Was it a goal? Certainly nobody seemed to know the exact ruling, perhaps because there isn’t an exact ruling. Inevitably the opposing players, managers and fans parted to either side of the ethical line whilst stood conferring somewhere between a rock and a hard place was the referee and his assistant. Goal. One side incensed, one elated.
Of course, Tom Huddlestone’s was-it-wasn’t-it offside goal for Tottenham Hotspur against Fulham just two weekends ago is just one of the many hotly debated goals that command airtime. Just this week for example, Spurs ironically got the rough end of the knuckle when Mark Clattenburg allowed Nani’s goal to stand after Heurelho Gomes’s brain freeze. Harry Redknapp may now be hauled up before the FA for christening the decision ‘scandalous’ and ‘farcical’, but aren’t you a couple of points better off Harry?
Sandwiching the two perceived injustices – of which Redknapp chose to criticise just one – was UEFA President Michel Platini’s insistence that UEFA are not seeking to turn to technology in order to aid referees. He talked down the introduction of goal-line cameras and video refereeing referral systems, as they would lead to ‘playstation football’. Quite what he meant by reference to the name of a key and lucrative Champions League sponsor isn’t that clear, although we get the picture. The UEFA and FIFA stance is that they are quite happy to have the game officiated by humans, which will invariably lead to human error. I for one, completely agree with them.
If you take a look at the options available to implement, none would comprehensively, completely eradicate any mistakes in the game anyway. The most vociferous calls are for the implementation of cameras on the line to indicate when a ball has crossed. The argument here is that a goal should or should not be allowed if it has or has not been legitimately scored.
That’s a fair claim, but what happens when somebody scores from a blatantly offside position. What is the difference here? Essentially, the linesman is making decisions based on ‘lines’, whether literal or hypothetical, the man with the flag is looking across seventy yards of turf unaided, and must make a judgement in a split second. If the Blues have a goal disallowed because the camera’s showed the ball didn’t cross the line, why should the Reds goal be allowed to stand when the striker was three yards offside? Would this circumstance make our game any fairer than it is currently?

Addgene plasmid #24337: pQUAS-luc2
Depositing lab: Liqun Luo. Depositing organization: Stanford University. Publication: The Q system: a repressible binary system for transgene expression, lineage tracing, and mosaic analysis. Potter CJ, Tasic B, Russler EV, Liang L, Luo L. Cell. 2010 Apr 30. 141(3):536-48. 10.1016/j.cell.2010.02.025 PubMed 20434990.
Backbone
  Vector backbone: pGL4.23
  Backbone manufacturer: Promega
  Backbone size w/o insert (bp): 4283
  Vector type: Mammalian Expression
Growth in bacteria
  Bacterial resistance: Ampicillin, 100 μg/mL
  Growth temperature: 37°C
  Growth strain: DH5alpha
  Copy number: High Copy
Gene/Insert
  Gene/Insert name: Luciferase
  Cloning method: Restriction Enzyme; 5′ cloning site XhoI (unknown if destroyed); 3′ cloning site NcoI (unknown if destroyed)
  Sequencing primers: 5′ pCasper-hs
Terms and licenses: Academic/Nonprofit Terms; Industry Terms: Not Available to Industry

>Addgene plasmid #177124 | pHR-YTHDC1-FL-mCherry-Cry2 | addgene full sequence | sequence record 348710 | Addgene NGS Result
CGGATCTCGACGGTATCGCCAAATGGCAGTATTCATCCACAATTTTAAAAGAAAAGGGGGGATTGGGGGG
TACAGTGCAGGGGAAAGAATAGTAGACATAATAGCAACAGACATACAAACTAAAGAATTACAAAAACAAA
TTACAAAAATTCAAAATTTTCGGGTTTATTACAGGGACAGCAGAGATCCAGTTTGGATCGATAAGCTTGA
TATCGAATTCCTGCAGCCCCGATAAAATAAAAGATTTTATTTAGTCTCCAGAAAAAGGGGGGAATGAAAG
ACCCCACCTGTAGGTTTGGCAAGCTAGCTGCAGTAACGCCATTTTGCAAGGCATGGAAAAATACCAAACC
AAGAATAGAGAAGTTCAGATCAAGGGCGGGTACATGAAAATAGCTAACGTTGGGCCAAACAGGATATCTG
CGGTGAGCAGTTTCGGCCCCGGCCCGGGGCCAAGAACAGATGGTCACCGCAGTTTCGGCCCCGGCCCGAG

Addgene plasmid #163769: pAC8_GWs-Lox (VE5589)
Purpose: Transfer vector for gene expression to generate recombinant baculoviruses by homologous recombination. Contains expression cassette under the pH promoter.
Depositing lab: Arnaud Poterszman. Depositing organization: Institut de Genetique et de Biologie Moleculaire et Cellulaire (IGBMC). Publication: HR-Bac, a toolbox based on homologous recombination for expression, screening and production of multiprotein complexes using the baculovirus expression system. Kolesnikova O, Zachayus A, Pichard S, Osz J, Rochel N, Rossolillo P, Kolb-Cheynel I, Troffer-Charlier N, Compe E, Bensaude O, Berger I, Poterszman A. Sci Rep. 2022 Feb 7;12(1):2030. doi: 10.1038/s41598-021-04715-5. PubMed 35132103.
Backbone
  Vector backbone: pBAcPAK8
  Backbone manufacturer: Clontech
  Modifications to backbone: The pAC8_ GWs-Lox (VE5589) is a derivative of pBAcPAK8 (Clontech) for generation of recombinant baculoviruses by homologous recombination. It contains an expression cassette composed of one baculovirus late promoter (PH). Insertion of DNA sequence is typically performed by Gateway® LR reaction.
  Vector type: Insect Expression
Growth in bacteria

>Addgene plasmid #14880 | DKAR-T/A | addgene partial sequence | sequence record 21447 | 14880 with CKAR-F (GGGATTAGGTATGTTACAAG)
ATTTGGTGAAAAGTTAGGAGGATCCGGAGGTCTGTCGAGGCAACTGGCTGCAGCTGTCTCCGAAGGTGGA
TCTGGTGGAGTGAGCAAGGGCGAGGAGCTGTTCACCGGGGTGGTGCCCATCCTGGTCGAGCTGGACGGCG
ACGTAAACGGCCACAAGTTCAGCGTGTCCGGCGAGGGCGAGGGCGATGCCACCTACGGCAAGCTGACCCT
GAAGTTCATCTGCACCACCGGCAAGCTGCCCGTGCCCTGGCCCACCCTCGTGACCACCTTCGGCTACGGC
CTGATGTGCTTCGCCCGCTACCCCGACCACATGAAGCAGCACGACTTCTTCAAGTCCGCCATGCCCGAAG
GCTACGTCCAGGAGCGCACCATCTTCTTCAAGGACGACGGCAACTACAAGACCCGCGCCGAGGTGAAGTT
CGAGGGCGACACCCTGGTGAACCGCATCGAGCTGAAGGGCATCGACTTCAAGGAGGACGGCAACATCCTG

Bowing to ‘only’ introducing goal-line cameras would be the thin end of the wedge, and without doubt would eventually lead to further interferences elsewhere. It only takes one major incident to spark and ignite the many cinders of smaller claims which gather each and every week and before long, we would be refereed by some Pontius Pilate overlord sat like a Bond-villain in front of a wall of screens. Not exactly jumpers for goalposts.
Again, this scenario is far from foolproof. Take the Nani goal on Saturday, who was right and wrong there? Harry Redknapp certainly thought the officials got it wrong, but would our man looking at the ‘wall of justice’ have done any different? If he had, we still would have been talking about the incident now because Sir Alex Ferguson would have been booking himself an appointment with the FA instead.
Many decisions are far from clear cut which is why the idea of policing our game through the introduction of cameras and technology is a futile idea. Far too many of the disputed decisions are just that, disputed. The main protagonists are the ones directly involved. There are victims and perpetrators and never can anybody be fully appeased. We cannot wholly eradicate error from our officiating, and if even the most sophisticated schemes will still lead to dispute, controversy and more Andy Gray, why change and devalue our sport in the first place?
To think that today’s football is any more important than any previous days is arrogant and egotistical. We do not need complete and utter fairness in our system, it has never been that way yet that has never diminished, only fuelled the appeal of football as a sport. If somebody wins a game through good fortune, so be it. The record books show the winners, but it does not tell the whole picture of the piece of the unfortunate finalists or hard done by favourites undone by a dodgy goal in the semi’s. Behind every winner there are losers and those losses can be unfair. But isn’t life? Is that why we relate so well to fate and fortune?
Swings and roundabouts and rubs of the green. Doesn’t it just make football better?